Washington, D.C.’s chief medical examiner has ruled that Capitol Police officer Brian Sicknick sustained two strokes and died of natural causes one day after he engaged against rioters at the January 6 Capitol attack, The Washington Post reported Monday afternoon.
Monday’s ruling will probably make it challenging for prosecutors to file homicide charges in Sicknick’s death. A pair of men are accused of assaulting Sicknick by employing a powerful chemical spray meant for bears at him during the riot and have been charged with assaulting the 42-year-old officer with a deadly weapon, but the two haven’t been charged with homicide.
Francisco Diaz, the medical examiner, told The Post in an interview that the autopsy discovered no evidence Sicknick experienced an allergic reaction to chemical irritants, which Diaz said would have resulted in Sicknick’s throat quickly seizing. No evidence of internal or external injuries was found, the medical examiner also reportedly said.
Diaz, according to The Post, noted that Sicknick, who had been with Capitol Police since 2008, was among the hundreds of officers who confronted the violent mob at the U.S. Capitol and said “all that transpired played a role in his condition.”
After returning to his office during the riot, Sicknick collapsed and then died about eight hours later on January 7.
The medical examiner, according to The Post, said he could not comment on whether Sicknick had a preexisting medical condition, citing privacy laws.
The officer laid in honor under the U.S. Capitol Rotunda in early February. Sicknick was then buried at Arlington National Cemetery.
You can follow Douglas Braff on Twitter @DouglasPBraff.
In a strategic move, the Biden administration has unveiled a proposed rule aimed at reinforcing the left-leaning federal bureaucracy, potentially hindering future conservative policy implementations by Republican presidents. This move has raised concerns about the efficacy of democratic elections when a deep-seated bureaucracy remains largely unchanged, regardless of electoral outcomes.
Key points of the situation include:
Presidential Appointees vs. Career Bureaucrats: Of the 2.2 million federal civil workers, only 4,000 are presidential appointees. The vast majority, made up of career bureaucrats, continue in their roles from one administration to the next. This continuity is facilitated by rules that make it exceedingly difficult to discipline or replace them, resulting in a bureaucracy that tends to lean left politically.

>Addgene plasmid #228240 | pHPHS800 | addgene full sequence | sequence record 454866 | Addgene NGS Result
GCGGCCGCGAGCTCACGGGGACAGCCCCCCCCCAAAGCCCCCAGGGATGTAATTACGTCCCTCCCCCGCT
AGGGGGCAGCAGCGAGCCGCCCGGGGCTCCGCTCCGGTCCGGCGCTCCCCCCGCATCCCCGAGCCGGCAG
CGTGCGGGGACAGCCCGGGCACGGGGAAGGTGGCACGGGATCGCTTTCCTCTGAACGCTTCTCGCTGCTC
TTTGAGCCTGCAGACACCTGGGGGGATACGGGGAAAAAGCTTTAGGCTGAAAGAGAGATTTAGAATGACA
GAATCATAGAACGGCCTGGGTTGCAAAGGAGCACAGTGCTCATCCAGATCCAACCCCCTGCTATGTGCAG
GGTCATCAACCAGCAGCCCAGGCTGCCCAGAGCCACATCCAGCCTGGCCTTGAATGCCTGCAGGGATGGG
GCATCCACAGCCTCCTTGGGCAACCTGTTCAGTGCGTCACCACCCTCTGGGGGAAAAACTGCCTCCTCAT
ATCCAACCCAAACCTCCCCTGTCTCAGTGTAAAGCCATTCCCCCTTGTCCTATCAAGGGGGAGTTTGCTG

Union Political Affiliation: A striking 95% of unionized federal employees who donate to political candidates support Democrats, according to Open Secrets, with only 5% favoring Republicans. This significant political skew among federal workers raises questions about the potential for political bias in the execution of government policies.
Obstructionism and Challenges for GOP Presidents: Some career bureaucrats have been accused of obstructing Republican presidents’ agendas, leading to policy delays and challenges. For example, during the Trump administration, career lawyers in the Department of Justice’s Civil Rights Division declined to challenge Yale University’s discrimination against Asian American applicants, prompting Trump to seek legal counsel from other divisions. The case was subsequently dropped when Joe Biden took office.
Biden’s Countermeasures: President Biden has taken steps to protect the bureaucracy’s status quo. In October 2020, Trump issued an executive order aiming to reclassify federal workers who make policy as at-will employees, but Biden canceled it upon taking office.
Proposed Rule and Congressional Actions: The rule unveiled by the Biden administration seeks to further impede a president’s ability to reinstate Trump’s order. Additionally, some Democrats in Congress are pushing to eliminate the president’s authority to reclassify jobs entirely. This has been referred to as an attempt to “Trump-proof the federal workforce.”
Republican Candidates’ Pledge: GOP candidates such as President Donald J Trump, Vivek Ramaswamy, and Ron DeSantis have pledged to address this issue. According to reports from Fox News, Ramaswamy has gone further, advocating for the elimination of half or more of civil service positions, emphasizing the need for accountability.
Debate on the Merit of the Civil Service: While Democrats and their media allies argue that civil service protects merit over patronage, critics contend that the system has evolved into a form of job security for federal workers with minimal accountability. Federal employees often receive higher salaries and more substantial benefits than their private-sector counterparts.
In summary, the Biden administration’s proposed rule and broader actions to protect the federal bureaucracy have sparked a debate over the role of career bureaucrats in shaping government policy.
Republican candidates are vowing to address these concerns, highlighting the need for accountability and ensuring that government agencies work in alignment with the elected president’s agenda. This ongoing debate raises important questions about the relationship between the bureaucracy and the democratic process in the United States.